Someone tried to hack at least one 2020 U.S. presidential campaign as well as American journalists and government officials, according to a new warning from Microsoft. And that “someone” might be a group of hackers working for the Iranian government.
That stunning news was shared by Tom Burt, Microsoft’s corporate vice president for customer security & trust, in a post to Microsoft’s website Saturday, warning of “significant cyber activity” by a hacking group that they’re calling Phosphorus. At least four accounts of the 241 that Microsoft detected were compromised, the company said.
It is currently unknown which of the dozen remaining Democratic presidential campaigns is among those targeted.
In a 30-day period between August and September, the Microsoft Threat Intelligence Centre (MSTIC) observed Phosphorus making more than 2,700 attempts to identify consumer email accounts belonging to specific Microsoft customers and then attack 241 of those accounts.
The targeted accounts are associated with a U.S. presidential campaign, current and former U.S. government officials, journalists covering global politics and prominent Iranians living outside Iran. Four accounts were compromised as a result of these attempts; these four accounts were not associated with the U.S. presidential campaign or current and former U.S. government officials.
Microsoft has notified the customers related to these investigations and threats and has worked as requested with those whose accounts were compromised to secure them.
Microsoft says that while the attacks aren’t very sophisticated from a technical point of view, they’re still a concern because the hackers are “highly motivated” and apparently “willing to invest significant time and resources” to get into targeted accounts. The company writes:
Phosphorus used information gathered from researching their targets or other means to game password reset or account recovery features and attempt to take over some targeted accounts.
For example, they would seek access to a secondary email account linked to a user’s Microsoft account, then attempt to gain access to a user’s Microsoft account through verification sent to the secondary account. In some instances, they gathered phone numbers belonging to their targets and used them to assist in authenticating password resets.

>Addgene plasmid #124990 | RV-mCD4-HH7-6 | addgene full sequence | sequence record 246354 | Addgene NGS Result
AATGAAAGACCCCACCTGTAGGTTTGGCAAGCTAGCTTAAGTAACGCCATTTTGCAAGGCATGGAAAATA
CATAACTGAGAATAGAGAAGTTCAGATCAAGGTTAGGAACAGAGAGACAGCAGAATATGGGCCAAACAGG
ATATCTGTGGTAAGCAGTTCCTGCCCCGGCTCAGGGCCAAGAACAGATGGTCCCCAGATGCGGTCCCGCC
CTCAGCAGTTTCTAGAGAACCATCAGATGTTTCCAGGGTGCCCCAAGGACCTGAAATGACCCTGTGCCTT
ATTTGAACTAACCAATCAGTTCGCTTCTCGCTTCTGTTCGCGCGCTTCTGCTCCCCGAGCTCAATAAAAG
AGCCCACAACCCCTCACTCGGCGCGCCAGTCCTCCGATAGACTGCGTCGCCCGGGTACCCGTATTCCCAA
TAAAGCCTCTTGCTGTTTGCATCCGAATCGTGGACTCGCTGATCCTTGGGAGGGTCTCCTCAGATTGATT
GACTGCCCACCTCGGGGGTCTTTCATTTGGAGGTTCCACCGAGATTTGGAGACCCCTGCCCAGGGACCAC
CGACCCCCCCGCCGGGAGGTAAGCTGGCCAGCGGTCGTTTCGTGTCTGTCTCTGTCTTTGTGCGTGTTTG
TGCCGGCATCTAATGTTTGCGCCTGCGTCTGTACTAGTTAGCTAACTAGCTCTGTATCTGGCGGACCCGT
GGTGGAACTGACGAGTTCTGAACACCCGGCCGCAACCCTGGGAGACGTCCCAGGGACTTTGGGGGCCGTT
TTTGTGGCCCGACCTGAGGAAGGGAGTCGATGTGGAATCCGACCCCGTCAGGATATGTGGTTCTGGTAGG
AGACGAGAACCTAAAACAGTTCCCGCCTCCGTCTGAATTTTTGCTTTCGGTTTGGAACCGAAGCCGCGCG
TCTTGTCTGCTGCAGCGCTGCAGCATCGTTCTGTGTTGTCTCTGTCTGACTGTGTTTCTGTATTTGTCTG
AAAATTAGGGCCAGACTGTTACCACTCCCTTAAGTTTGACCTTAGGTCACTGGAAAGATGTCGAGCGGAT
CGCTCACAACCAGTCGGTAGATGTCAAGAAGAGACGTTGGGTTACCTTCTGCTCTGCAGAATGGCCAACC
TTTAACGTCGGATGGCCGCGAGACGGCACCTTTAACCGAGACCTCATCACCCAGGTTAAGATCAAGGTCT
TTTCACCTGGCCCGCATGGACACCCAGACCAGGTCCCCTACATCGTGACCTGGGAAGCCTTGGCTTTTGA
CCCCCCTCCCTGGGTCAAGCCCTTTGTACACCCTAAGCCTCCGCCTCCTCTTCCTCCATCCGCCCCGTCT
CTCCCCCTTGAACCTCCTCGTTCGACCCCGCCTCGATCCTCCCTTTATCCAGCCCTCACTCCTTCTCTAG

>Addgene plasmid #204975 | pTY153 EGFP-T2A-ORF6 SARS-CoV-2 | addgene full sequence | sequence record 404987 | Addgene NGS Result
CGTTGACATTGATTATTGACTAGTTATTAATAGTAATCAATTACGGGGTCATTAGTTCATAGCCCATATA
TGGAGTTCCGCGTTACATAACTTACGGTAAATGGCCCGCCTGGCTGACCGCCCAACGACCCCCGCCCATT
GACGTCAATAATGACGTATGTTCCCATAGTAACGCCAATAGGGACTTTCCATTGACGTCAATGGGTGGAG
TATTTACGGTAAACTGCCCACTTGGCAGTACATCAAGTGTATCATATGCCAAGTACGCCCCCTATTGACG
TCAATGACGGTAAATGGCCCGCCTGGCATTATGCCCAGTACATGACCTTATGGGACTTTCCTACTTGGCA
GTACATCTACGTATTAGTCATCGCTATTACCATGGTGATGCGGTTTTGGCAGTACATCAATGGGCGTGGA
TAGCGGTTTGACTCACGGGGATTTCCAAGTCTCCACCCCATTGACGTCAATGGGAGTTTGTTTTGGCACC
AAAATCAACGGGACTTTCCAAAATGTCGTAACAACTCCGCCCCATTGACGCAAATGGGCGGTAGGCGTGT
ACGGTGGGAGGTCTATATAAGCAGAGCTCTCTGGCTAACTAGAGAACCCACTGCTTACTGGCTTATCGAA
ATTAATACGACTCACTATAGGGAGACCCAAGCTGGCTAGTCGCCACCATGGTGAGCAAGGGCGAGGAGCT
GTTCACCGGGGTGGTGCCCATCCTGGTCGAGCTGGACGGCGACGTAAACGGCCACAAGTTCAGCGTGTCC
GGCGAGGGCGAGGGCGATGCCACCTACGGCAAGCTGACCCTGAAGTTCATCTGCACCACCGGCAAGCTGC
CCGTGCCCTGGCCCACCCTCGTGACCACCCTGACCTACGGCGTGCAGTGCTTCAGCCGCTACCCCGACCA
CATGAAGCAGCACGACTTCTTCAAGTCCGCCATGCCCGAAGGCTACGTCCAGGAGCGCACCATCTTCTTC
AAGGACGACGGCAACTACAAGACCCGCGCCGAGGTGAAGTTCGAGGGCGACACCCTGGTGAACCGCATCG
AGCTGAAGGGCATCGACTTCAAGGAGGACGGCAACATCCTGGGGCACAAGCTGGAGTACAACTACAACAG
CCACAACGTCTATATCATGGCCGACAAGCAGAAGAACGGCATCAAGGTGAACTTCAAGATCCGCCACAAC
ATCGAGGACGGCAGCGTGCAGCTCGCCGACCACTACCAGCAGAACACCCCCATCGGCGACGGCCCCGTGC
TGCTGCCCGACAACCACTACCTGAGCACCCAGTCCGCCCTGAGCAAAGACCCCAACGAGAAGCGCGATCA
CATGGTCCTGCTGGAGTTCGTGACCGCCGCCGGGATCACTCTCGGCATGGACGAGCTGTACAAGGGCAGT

While Microsoft says it believes Phosphorus “originates from Iran and is linked to the Iranian government,” it is notoriously difficult to attribute cyberattacks to specific groups or people.
What can people do to protect their accounts? Two-factor authentication is a must, though as we’ve seen, even that can be fooled through human intelligence gathering and tricky calls to customer service lines.
Further, two-factor authentication that uses SMS messages to deliver the authentication code is known to be insecure, as Microsoft appears to allude to in its warning: “In some instances, they gathered phone numbers belonging to their targets and used them to assist in authenticating password resets.” Instead, use a physical security key or, if that’s unavailable, an authentication app like Authy or Google Authenticator.
Microsoft also encourages potential targets to check in their login history every so often to make sure that no one else is signing in using your credentials. Clearly, the hackers want information and aren’t your typical thieves looking to steal your credit card or banking login.
Trump has repeatedly encouraged foreign countries to interfere in U.S. elections, and while Trump isn’t on good terms with Iran right now, he’s clearly sending all the wrong signals about foreign interference in the 2020 presidential election.
Two-factor authentication on your accounts is good, throwing Trump out of office is great.